More than likely, both you and the father are the heirs and next of kin. So he has an interest in the property the same as you. If there are no assets, then there is probably no need for Probate. If the Son owned land or cash, etc., then Probate may be needed, and you can charge fees as the...View More
There is a specific order in which bills of a decedent's estate get paid if there are not enough funds to pay them all. The probate attorney assisting you will be able to help you what 'class' each particular bill falls into and the order in which each 'class' of debt is...View More
I lived there with my mom but after she passed I moved in with my dad so the property was empty. The property was vandalized and or stuff stolen and the insurance is going to cover the damages. Is my brother entitled to half of the insurance money for the break in
The answer to your question depends on the fact scenario involving your mother's Estate at the time of her passing. If your mother died with a valid will - the provisions of the will must be followed. Therefore, whomever inherited the damaged...View More
Call the Court in your County that handles Probate and ask them. It should not be difficult. But if Probate costs too much, you might try an Affidavit of Heirship. Possibly legal aid might assist. It can be recorded and might then suffice for the Bank to release funds to the Next of Kin....View More
Hire a competent NM attorney to search the Title. At least look at the Deed and see who the grantees are. StepMother probably either owns it outright under the current Deed as the survivor, or she and the other Heirs At Law (which includes you) are now Tenants In Common. If the latter, you...View More
A New Mexico attorney could advise best, but your question remains open for two weeks. I'm very sorry for your loss. There are a couple of different areas of law here, and I can only speak for the medication-related issue. Most firms that handle such cases offer free initial consults. In terms...View More
Absent very unusual circumstances, you can sell anything you own to anyone you want. And having a will does not prevent you from selling anything you own. However, these are very general answers to very general questions. Clearly you are concerned about or troubled by something. Follow your...View More
If the executor named in a will does not open a probate in a reasonable time, any other interested party can. As the decedent's child, you are an interested party and you can hire an attorney to start a probate.
I am the granddaughter to someone that told me (when they were alive) that I would receive 50% of the estate upon their death, and the decease's daughter has not openly or willingly informed of what to expect. in fact she didn't even inform me of the death. what can I do?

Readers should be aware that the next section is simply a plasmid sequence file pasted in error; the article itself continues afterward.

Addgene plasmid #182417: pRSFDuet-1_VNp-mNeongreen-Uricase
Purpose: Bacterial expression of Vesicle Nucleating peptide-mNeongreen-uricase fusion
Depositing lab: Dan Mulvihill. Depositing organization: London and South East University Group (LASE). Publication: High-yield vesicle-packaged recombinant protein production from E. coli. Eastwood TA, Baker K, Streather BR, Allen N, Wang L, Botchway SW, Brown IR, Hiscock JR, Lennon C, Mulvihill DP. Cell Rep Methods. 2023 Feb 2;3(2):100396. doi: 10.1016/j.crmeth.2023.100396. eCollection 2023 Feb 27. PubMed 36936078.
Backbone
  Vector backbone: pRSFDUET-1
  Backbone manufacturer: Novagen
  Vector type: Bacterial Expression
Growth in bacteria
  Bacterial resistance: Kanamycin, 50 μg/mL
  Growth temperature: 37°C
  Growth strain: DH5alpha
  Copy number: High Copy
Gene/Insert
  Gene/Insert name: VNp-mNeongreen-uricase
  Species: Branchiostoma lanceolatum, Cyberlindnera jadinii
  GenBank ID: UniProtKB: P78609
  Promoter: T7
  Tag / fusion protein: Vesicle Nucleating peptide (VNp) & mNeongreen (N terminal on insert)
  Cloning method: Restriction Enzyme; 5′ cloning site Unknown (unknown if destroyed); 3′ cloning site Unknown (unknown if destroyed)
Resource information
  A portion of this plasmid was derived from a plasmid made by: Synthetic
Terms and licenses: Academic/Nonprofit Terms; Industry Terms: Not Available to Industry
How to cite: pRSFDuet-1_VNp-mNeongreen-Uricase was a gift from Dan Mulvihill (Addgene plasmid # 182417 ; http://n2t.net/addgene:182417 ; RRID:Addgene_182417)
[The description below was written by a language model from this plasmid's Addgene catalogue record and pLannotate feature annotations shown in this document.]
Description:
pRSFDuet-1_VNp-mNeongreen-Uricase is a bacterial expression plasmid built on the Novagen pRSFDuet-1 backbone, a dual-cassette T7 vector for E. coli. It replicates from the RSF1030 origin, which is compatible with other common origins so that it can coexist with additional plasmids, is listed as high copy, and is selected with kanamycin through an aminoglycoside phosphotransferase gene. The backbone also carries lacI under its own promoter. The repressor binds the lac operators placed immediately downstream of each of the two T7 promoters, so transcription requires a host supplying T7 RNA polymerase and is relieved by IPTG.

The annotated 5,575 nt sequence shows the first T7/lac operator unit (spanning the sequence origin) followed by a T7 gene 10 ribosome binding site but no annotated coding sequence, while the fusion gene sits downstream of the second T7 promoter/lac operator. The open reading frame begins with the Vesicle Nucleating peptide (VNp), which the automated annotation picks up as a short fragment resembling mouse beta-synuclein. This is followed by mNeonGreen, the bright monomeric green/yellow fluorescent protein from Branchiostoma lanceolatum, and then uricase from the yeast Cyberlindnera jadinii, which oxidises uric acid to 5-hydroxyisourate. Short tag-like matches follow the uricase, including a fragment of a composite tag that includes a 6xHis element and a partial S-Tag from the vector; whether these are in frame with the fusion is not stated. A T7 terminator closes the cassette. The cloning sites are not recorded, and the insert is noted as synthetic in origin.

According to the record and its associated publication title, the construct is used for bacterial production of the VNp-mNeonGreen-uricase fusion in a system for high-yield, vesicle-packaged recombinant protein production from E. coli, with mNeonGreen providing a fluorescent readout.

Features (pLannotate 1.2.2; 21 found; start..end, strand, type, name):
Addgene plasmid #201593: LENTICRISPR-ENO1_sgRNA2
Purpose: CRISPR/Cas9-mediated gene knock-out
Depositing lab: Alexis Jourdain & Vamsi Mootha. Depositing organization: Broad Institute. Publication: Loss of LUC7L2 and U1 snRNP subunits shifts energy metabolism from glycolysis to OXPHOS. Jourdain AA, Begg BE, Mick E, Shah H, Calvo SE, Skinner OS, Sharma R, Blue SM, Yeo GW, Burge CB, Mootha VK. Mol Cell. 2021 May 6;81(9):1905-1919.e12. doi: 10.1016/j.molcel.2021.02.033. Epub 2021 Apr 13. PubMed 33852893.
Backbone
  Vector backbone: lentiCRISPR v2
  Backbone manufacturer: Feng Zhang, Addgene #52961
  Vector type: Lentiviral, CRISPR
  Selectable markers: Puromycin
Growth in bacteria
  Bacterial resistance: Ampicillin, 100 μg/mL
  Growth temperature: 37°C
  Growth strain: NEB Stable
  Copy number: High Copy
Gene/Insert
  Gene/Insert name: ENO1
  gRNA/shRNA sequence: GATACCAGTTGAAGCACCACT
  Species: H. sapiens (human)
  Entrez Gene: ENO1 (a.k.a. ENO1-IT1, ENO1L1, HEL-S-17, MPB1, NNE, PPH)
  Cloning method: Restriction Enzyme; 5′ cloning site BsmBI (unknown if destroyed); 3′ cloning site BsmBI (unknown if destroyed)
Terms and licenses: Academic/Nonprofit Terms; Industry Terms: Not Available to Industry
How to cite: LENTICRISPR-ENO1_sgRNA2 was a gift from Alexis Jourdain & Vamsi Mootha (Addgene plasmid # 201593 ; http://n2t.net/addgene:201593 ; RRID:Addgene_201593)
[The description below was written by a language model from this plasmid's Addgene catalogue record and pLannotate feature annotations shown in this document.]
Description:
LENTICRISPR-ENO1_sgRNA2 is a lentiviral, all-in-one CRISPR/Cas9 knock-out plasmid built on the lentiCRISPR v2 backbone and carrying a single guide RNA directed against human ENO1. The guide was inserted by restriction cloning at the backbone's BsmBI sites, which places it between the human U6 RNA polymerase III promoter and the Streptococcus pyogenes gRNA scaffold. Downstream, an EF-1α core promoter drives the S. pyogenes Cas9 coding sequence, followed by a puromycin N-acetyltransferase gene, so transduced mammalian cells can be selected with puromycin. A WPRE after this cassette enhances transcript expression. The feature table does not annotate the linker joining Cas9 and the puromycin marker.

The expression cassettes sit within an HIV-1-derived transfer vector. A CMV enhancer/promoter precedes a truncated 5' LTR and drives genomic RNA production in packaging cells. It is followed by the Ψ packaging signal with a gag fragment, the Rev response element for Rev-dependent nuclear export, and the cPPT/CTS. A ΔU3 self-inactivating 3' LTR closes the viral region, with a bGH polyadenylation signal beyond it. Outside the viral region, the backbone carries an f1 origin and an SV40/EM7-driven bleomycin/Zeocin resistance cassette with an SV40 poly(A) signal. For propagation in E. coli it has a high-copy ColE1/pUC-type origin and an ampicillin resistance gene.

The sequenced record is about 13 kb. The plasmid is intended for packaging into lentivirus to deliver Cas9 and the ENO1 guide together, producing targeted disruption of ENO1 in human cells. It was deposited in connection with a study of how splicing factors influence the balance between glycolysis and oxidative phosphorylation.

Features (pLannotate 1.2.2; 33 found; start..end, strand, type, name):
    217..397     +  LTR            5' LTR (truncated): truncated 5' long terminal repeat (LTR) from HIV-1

If no document was filed as a Will with Probate Court, then the purported will has no effect. You might consider filing to Administer the Estate, and possibly receive some compensation that way. Unless you can locate the Will or a copy, it is doubtful there will be a Probate of an Estate where...View More
Claim based on what? There are probably some heirs at law. You might want to figure out who they are, then establish heirship. Then have the heirs convey the property to you for a small consideration. But a tax sale is the best option, as the taxes have to be paid anyway. Hire a competent...View More
Associating with a felon is not a crime, but it is probably a condition of your probation that you not associate with a felon. It is possible that you could talk your probation officer into allowing the association. Or hope s/he never finds out and types up a probation violation.
Both preceded him in death. He had no siblings, never married and no kids. Would next of kin be myself and my 2 sisters?My Mom and my Cousin Jack (decedent) were 1st cousins (his mother was my Great Aunt.
had been notified years ago. My ex husband was the last in line in his generation, he he was notified in 1998, he passed away in 2006. His 2nd wife told the courts he did not have a will and I think she failed to mention to the court his children from our marriage. What can be done? He died in... View More
This appears to be the same question, which was originally asked concerning Texas Law. If the property is located in New Mexico then New Mexico probate laws apply, even if the decedent lived in Texas. It is not clear where the probate case was. You should get a copy of the probate proceedings from...View More
There are oil & gas leases involved that are supposed to go to all the children. They were passed down from their great grandmother , through her descendants, then their descendants, etc., etc. My children were the only ones never notified by the oil producers about their interests
It is not clear from the information provided what type of probate proceeding was had, if any, and when. The ability to contest any court ruling will depend on when the proceeding, if any, was held. There is also no indication of when the deaths occurred. If there was no will, all of the children...View More
The power of attorney expired when your sister died. You now need to go to court to be appointed as executor of her estate. As executor you will have the power of the court behind you when you demand that the boyfriend turn over her property, and you can also sue him for the value of the property...View More
You might find using the authority of the probate court more effective. With your mother in law gone there is nobody on title who is alive who can report it stolen until one of you gets appointed as executor of her estate.